The agency said that engineers are currently evaluating data gathered during Monday’s first attempt, when teams could not get the engines to the proper temperature range required to start them at liftoff.
The mission management team is scheduled to convene on Tuesday afternoon to develop a strategy going forward.
“The Space Launch System’s four RS-25 engines must be thermally conditioned before super cold propellant begins flowing through them for liftoff. Launch controllers condition them by increasing the pressure on the core stage liquid hydrogen tank to route, or ‘bleed’ as it is often called, a portion of the approximately minus 423 [Fahrenheit] liquid hydrogen to the engines. Managers suspect the issue, seen on engine 3, is unlikely to be the result of a problem with the engine itself,” the agency said in a blog post.
During the countdown, NASA said that launch controllers worked through additional issues, including storms in the area that delayed propellant loading operations, a leak at the quick disconnect on the 8-inch line used to fill and drain core stage liquid hydrogen and a hydrogen leak from a valve used to vent the propellant from the core stage intertank.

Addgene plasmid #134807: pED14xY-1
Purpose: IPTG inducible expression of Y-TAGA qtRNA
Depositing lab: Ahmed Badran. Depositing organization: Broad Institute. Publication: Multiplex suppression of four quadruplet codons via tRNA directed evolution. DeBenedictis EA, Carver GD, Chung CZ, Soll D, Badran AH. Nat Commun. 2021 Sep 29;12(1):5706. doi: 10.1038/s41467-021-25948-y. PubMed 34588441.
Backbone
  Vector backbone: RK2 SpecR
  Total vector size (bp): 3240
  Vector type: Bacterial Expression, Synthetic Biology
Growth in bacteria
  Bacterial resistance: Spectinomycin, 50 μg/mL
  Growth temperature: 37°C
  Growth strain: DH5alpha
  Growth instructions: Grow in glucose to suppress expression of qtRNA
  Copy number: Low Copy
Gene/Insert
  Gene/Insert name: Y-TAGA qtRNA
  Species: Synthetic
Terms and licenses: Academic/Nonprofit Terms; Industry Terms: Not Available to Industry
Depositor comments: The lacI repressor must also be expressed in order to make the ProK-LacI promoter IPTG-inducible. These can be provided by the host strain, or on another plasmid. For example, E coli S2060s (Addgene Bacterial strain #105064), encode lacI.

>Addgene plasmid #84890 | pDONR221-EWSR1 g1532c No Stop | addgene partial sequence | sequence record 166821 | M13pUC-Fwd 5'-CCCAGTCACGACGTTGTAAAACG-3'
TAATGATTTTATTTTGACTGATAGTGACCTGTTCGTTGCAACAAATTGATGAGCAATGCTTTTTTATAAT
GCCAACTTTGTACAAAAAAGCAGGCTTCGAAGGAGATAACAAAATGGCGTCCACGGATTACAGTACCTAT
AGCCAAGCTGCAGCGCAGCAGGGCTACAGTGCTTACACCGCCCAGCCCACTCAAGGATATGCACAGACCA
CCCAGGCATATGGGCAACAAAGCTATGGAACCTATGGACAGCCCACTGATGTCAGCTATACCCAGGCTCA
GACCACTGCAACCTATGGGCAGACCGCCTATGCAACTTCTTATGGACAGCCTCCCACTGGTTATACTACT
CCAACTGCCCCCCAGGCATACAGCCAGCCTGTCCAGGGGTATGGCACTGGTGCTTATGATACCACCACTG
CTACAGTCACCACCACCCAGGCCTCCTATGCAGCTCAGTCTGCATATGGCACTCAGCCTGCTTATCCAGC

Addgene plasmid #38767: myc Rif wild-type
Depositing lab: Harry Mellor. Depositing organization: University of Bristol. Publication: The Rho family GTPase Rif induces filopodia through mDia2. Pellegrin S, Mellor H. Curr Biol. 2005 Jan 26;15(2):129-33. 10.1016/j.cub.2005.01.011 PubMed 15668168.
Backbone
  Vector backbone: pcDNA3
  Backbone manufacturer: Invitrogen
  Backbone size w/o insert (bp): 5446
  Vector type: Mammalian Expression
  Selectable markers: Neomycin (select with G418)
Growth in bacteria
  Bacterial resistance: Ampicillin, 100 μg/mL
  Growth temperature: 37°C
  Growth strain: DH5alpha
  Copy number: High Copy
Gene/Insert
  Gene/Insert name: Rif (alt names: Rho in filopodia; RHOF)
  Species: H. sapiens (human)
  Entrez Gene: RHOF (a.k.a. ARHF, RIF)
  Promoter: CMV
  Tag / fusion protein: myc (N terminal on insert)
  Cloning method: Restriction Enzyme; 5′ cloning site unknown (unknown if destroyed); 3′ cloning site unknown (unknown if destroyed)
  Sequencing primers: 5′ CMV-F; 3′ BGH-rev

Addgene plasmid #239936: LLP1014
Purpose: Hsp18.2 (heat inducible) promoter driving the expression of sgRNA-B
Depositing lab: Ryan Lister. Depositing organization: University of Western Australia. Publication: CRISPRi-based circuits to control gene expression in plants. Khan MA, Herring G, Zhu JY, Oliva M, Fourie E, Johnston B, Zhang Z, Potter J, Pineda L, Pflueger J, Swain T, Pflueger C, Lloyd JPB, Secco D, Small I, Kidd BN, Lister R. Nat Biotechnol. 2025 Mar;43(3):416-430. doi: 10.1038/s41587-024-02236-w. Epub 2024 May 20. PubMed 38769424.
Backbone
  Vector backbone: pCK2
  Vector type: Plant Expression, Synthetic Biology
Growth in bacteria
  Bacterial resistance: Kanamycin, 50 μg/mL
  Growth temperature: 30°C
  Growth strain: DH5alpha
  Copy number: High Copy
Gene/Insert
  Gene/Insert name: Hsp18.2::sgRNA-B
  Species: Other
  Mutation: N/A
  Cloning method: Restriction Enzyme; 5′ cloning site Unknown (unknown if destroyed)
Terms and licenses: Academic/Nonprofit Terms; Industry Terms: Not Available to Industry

A weekend thunderstorm did not cause any damage to the Space Launch System (SLS) rocket, uncrewed Orion capsule or ground equipment, but five lightning strikes were confirmed.
In addition, launch director Charlie Blackwell-Thompson and her team also had to deal with sluggish communication between Orion and launch control, although there turned out to be a simple fix.
“This is a very complicated machine, a very complicated system, and all those things have to work, and you don’t want to light the candle until it’s ready to go,” NASA Administrator Bill Nelson said.
Launch delays, he noted, are part of the business of test flights.
NASA is slated to hold a media teleconference at 6 p.m. ET on Tuesday with updates on data analysis and discussion.
The 332-foot-tall rocket – the most powerful rocket ever built by NASA – and Orion are currently sitting on Launch Pad 39B at NASA’s Kennedy Space Center in Florida.
Friday’s two-hour launch window opens at 12:48 p.m ET.
The six-week-long mission is the first in NASA’s Artemis project.
The second Artemis mission would send astronauts to fly around the moon as soon as 2024 and a two-person lunar landing could follow by 2025.
The Associated Press contributed to this report.